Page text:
The U.S. dollar might be at all-time highs versus other developed-markets currencies, but one small and vocal organization isnt accepting the tender at face value. Women on 20s, a New Yorkbased advocacy group founded by entrepreneur Barbara Ortiz Howard, has launched a nationwide campaign to get a woman featured on the $20 billthe first on any denomination of U.S. paper currencyby 2020, the 100th anniversary of womens suffrage in the U.S.
One reason put forward by Women on 20s to banish Andrew Jackson, seventh president of the U.S. and the bills present tenant: He vehemently opposed the idea of central banks, partially on the grounds that it would have given the business-heavy North power over the largely agricultural South. Jackson also signed into law the Indian Removal Act, which led to the forced migration of Native Americans known as the Trail of Tears. Why replace him with a woman? There are monuments of allegorical women such as the Statue of Liberty, but its hard to come by ones of actual women, notes Susan Ades Stone, a former journalist who is the groups executive director and strategist.
Women already have been featured on U.S. currency but only on coins that havent retained any staying power. Nineteenth-century suffragist Susan B. Anthony was on a U.S. dollar coin that minted from 1979 to 1981 but, because of its similar size, was often confused with the quarter. The U.S. Mint briefly reintroduced the Susan B. Anthony dollar in 1999. Another dollar coin, approved in 1997 and minted every year since 2000 although with sporadic general circulation, features Sacagawea, the guide from the Native American Shoshone group who led explorers Lewis and Clark in their early-1800s expedition across the American West. Neither coin has proven largely popular beyond vending and public transit fare machines. Anthony is in the running in the initial round of Women on 20s voting; Sacagawea is not.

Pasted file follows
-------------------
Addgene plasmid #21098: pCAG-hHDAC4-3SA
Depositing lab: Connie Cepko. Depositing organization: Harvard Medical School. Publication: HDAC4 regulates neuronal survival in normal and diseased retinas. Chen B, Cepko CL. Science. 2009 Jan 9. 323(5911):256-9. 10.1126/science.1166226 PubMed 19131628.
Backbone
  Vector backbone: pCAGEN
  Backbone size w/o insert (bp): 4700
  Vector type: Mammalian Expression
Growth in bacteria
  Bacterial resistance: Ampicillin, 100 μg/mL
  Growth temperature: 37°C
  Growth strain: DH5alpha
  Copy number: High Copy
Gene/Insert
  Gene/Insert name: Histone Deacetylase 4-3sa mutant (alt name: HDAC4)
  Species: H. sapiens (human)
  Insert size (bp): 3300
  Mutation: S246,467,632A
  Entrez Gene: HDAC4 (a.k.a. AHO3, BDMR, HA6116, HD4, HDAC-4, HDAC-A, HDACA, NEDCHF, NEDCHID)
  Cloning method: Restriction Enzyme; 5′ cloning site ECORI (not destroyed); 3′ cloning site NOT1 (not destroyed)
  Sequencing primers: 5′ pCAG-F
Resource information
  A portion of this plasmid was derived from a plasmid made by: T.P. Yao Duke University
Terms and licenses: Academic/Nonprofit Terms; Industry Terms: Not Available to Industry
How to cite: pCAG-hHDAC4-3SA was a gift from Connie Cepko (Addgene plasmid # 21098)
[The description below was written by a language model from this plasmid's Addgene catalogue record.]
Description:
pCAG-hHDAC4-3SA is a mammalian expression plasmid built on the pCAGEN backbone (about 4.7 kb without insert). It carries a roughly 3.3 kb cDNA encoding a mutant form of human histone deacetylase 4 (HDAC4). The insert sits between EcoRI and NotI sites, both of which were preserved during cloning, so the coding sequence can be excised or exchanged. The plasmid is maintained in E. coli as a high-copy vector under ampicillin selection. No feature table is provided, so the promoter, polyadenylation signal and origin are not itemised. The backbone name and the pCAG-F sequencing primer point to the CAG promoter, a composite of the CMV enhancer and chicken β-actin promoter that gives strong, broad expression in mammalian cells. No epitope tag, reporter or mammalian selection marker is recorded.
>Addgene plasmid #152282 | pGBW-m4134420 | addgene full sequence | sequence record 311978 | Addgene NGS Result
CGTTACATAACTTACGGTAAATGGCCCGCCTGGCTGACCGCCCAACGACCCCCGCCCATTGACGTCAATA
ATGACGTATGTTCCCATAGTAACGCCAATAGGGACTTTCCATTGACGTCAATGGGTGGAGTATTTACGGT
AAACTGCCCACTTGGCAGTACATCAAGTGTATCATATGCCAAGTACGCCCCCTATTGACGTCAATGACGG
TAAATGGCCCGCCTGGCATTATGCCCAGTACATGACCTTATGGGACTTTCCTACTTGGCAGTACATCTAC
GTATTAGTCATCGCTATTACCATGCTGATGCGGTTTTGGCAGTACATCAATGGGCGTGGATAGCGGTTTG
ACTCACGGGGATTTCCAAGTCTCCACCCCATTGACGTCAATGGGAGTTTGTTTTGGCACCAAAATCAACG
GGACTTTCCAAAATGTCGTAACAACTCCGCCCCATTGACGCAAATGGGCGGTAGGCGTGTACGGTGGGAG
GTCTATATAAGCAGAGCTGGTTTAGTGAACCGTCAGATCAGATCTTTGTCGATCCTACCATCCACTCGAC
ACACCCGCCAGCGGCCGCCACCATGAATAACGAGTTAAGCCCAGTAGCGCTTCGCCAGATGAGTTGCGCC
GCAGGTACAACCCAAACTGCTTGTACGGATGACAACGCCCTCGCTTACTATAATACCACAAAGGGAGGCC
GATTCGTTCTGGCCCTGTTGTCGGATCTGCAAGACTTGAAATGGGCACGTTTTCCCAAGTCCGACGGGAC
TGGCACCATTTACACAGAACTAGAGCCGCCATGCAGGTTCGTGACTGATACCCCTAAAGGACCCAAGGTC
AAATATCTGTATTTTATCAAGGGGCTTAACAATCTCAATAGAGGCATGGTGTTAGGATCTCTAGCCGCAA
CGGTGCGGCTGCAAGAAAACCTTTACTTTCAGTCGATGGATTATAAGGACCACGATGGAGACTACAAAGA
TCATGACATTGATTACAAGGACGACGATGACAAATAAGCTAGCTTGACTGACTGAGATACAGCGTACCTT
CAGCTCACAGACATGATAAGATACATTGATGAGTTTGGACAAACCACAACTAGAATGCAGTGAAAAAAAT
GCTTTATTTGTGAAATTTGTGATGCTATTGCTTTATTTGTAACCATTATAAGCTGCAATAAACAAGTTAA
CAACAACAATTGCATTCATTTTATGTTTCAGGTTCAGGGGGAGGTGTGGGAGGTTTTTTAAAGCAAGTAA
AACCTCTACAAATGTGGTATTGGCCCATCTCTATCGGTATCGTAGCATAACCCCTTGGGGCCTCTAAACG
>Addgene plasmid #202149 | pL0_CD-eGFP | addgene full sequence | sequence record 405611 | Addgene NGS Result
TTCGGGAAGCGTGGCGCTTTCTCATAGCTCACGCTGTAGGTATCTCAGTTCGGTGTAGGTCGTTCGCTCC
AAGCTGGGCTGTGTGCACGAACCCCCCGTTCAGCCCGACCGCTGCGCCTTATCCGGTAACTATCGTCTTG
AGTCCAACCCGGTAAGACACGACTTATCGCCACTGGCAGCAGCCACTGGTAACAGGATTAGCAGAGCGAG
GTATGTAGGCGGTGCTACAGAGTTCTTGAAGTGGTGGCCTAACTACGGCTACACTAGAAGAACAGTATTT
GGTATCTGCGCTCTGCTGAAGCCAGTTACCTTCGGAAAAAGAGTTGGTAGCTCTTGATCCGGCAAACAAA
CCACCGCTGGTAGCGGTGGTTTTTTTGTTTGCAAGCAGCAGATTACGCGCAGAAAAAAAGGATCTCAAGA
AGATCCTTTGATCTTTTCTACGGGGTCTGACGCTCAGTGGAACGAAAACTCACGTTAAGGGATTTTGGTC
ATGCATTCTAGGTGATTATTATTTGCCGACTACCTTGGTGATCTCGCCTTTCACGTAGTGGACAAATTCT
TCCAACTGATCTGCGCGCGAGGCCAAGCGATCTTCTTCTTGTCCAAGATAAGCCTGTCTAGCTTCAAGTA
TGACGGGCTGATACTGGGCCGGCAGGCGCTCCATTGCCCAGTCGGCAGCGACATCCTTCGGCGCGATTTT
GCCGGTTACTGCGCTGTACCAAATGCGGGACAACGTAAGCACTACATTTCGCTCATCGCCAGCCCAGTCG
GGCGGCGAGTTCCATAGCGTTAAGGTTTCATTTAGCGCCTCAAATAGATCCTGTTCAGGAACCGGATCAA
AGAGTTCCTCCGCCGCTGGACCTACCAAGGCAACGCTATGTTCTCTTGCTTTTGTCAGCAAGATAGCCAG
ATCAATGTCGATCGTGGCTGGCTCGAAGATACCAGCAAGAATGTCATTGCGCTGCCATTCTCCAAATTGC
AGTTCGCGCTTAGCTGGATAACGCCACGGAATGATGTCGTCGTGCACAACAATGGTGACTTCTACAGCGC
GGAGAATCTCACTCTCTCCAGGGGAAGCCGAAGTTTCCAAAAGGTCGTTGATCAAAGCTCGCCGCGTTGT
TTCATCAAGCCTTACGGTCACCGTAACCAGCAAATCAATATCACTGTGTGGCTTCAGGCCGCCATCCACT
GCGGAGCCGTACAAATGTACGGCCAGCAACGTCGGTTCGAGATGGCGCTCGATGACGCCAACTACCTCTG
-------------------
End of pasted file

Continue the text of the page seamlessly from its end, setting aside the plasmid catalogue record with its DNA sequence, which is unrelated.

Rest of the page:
Women on 20s developed a short list of 100 candidates after outreach with womens studies professors and advisers, including Molly MacGregor, the executive director and chairwoman of the National Womens History Project, and Jill Tietjen, the CEO of the National Womens Hall of Fame , located in Seneca Falls, New York, considered the birthplace of the womens rights movement. Together they narrowed the pool of candidates down to 60. From there, the group took what Stone calls a more methodical system, ranking candidates on a rubric of their impact, any adversity faced and how many lives were changed by the work of the woman in question. The group then halved the pool and narrowed it down to a final 15 for voting. Among them: environmentalist Rachel Carson, civil rights pioneer Rosa Parks, and former first lady and United Nations delegate Eleanor Roosevelt. The 15 runners-up are featured on the groups website, WomenOn20s.org; they include Amelia Earhart, the first woman to fly solo across the Atlantic; Harriet Beecher Stowe, the author of Uncle Toms Cabin; and Helen Keller, the first blind-deaf person to earn a bachelors degree.
Beyond being a historical figure of notable stature, another requirement is that anyone featured on paper money has to be deceased. In 1929, the last time a new person was chosen to be pictured on a denomination of U.S. paper currency, that was a tall order for women, Stone notes. The being-dead requirement rules out living people the public has suggested, including talk show host Oprah Winfrey, feminist Gloria Steinem and pop star Beyoncé, as well as Janet Yellen, first female head of the Federal Reserve, who according to Stone has not come up often as a name.
The public can vote for three choices at WomenOn20s.org; the winners from the first round will go to a second vote, the victor of which will be presented to President Barack Obama for consideration. There is no firm deadline to end the first round of voting, although the group wants to have 100,000 voters by the end of March, Womens History Month. More than 60,000 have voted so far and, according to Stone, five clear leaders have emerged.
So far, Stone says, the U.S. Department of the Treasury has made no comment, though last summer President Obama voiced support for putting a woman on U.S. paper currency. The Obama administration has committed that any petition with at least 100,000 signers will get executive attention. The move does not require congressional approval. The group could also approach Treasury Secretary Jack Lew directly, although Stone admits that going to Obama will pay back PR dividends.